Is Coconut Oil Healthy?
Coconut oil seems to draw out strong opinions. The oil, which is composed primarily of saturated fat, has often been vilified as bad for the heart. Yet others have made claims that coconut contains healthier fats. The saturated fat in coconut oil is shorter in length than most saturated fat and functions differently in the body. So what’s the truth? Is coconut oil good or bad?
It’s worth making several distinctions. First, there’s a difference between refined and unrefined or virgin coconut oil. Unrefined oils generally have more antioxidants and other beneficial compounds but can burn or smoke easier during cooking. Generally, unrefined and virgin coconut oil will have a strong coconut smell. There is also hydrogenated coconut oil which is a trans fat that is clearly linked to heart disease and other health problems (Kummerow 2009). And while coconut oil contains medium chain triglycerides (MCT), MCT oil is a refined version and not the same as coconut oil.
Cholesterol and Virgin Coconut Oil
While there are controversies around cholesterol and heart disease, for now we’re just going to focus on the effects of coconut oil on cholesterol. Coconut oil, even virgin coconut oil, appears to raise total cholesterol and both “bad” LDL and “good” HDL cholesterol (Jayawardena 2020). Some authors have argued that the effects of coconut oil are neutral due to the rise in both types of cholesterol. However, it is worth noting that too much “good” HDL cholesterol does appear to be harmful (Madsen 2021).
This is why many nutritionists and doctors claim coconut oil is bad. It contains saturated fat and raises cholesterol. While this does create some concerns, real world studies trying to pin down increased heart disease due to coconut oil consumption have failed to find a connection. One study evaluating increasing rates of heart disease in India compared coconut consumption among those with heart disease to those without. Coconut consumption was similar in both groups (Kumar 1997).
Studies of cultural groups consuming larger quantities of coconut that appeared to cause higher cholesterol were not shown to have increased heart disease either (Davidson 1981, Lipoeto 2004). In population studies, eating coconut and coconut oil does not appear to be related to heart disease, although more data is needed.
Part of the reason may have to do with higher quantities of antioxidants found within whole coconut and virgin coconut oil (Nevin 2009). While LDL cholesterol is generally considered bad, it only becomes problematic when damaged or oxidized (Poznyak 2021). The antioxidants found in coconut oil help to prevent LDL oxidation. This may be why heart disease doesn’t increase with its use (Palazhy 2018, Nevin 2004). Benefits may also stem from anti-inflammatory activity present in virgin coconut oil as well (Intahpuak 2010).
Virgin Coconut Oil and Blood Sugar
Studies have generally found that virgin coconut oil improves blood sugar. A study in patients with metabolic syndrome, a condition characterized by higher blood pressure, blood sugar and cholesterol problems, found that coconut oil reduced fasting blood sugar (Nikooei 2021). A meta-analysis of studies on coconut oil found lower levels of hemoglobin A1C. Hemoglobin A1C is a marker used to track the average level of blood sugar over the last few months (Jayawardena 2020).
Alzheimer’s Dementia and Virgin Coconut Oil
Inflammation, poor energy production, plaques and tangles are all problems that occur in the brain that correlate with dementia. Coconut oil may help address at least some of these issues.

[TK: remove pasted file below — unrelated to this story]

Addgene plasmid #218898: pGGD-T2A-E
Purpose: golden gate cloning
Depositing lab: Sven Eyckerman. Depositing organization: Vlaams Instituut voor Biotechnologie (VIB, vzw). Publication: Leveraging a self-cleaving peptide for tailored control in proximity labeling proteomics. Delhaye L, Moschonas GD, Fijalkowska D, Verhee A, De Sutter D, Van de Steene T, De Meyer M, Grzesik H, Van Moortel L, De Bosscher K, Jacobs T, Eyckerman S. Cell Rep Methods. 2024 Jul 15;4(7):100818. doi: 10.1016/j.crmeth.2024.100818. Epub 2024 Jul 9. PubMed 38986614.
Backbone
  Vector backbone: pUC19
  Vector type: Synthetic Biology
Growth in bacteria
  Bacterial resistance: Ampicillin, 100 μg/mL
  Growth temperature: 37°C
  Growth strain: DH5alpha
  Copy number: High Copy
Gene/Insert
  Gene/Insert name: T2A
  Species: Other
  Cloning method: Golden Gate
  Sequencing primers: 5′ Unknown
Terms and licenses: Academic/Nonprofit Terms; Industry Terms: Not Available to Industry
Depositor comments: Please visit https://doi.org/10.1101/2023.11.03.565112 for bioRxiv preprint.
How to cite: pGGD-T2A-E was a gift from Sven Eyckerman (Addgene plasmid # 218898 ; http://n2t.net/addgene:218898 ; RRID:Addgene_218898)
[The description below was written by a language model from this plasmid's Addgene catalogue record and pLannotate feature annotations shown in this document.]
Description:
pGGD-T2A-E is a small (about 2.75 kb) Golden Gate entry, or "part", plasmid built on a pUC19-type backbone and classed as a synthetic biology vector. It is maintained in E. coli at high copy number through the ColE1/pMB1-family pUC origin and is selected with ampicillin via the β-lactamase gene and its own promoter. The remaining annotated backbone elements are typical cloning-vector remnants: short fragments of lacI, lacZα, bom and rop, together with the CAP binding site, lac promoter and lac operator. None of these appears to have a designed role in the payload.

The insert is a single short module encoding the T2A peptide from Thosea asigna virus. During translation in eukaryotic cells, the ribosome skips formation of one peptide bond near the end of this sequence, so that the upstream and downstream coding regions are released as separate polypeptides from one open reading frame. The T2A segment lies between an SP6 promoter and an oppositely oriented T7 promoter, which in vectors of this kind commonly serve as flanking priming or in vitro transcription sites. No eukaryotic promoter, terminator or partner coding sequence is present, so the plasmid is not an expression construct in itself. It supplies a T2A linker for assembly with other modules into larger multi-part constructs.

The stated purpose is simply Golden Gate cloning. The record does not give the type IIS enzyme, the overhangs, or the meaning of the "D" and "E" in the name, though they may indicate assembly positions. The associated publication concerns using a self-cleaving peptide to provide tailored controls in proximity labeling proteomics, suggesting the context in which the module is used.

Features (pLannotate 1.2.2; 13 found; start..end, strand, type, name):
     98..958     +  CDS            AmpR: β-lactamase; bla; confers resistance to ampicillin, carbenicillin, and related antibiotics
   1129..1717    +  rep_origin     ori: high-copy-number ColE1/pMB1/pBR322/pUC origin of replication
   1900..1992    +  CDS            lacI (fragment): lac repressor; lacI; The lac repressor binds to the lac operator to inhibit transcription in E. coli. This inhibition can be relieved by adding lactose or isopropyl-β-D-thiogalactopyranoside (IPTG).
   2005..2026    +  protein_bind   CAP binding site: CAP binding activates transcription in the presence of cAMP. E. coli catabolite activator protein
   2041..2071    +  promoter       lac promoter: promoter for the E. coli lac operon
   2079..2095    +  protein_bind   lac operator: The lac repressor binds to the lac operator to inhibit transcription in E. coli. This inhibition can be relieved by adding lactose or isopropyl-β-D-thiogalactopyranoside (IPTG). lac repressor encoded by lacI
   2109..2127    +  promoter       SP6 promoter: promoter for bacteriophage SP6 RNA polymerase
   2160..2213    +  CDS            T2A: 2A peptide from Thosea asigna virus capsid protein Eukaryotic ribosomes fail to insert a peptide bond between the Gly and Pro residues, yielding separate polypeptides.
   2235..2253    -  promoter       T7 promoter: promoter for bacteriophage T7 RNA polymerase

Well before any symptoms of dementia, the brain initially starts having problems producing energy (Blass 2001). Normally, sugar is the main source of fuel for the energy-hungry brain. When this process starts to fail, damage and cell death can ensue. One potential way to arrest or slow the damage is to provide an alternative fuel source. The medium chain triglycerides found in coconut oil are one such alternative fuel. Because of their structure, the fats found in coconut oil behave differently and are more readily utilized for energy. By providing the brain with an alternative fuel, it may be possible to reduce the damage from poor energy production.
A preliminary study on coconut oil in moderate to severe dementia showed improvements in cognition with its use (Gandotra 2014). Animal studies have also shown protective effects of coconut oil on brain function (Attia 2020, Mirzaei 2018, Alghamdi 2018). While stronger evidence is needed, the results suggest that coconut oil might help in prevention and treatment of dementia.
Coconut Oil and Weight Loss
Suggestions have also been made that coconut oil may help with weight loss. While the evidence is scant, it does suggest the possibility. A trial in heart disease patients found that a high virgin coconut oil diet decreased waist size and body weight (Cardoso 2015). The benefits were modest with just 1.3 pounds lost on average after six months. Other data suggests that coconut oil might help decrease appetite (Valente 2018). It’s worth noting that some shorter trials didn’t see improvements in weight (Nikooei 2021).
Overall, coconut oil may have modest effects on weight. Based on the results found so far, I wouldn’t expect dramatic improvements with its use. But I also wouldn’t discourage someone from trying it.
Coconut oil, especially virgin coconut oil, does not appear to have negative effects on health. While total cholesterol, LDL and HDL cholesterol increase, it isn’t associated with increased heart disease. The antioxidant and metabolic benefits of virgin coconut oil may help in preventing and treating dementia while promoting modest weight loss. However, larger and longer clinical trials are needed to best assess its real world effects.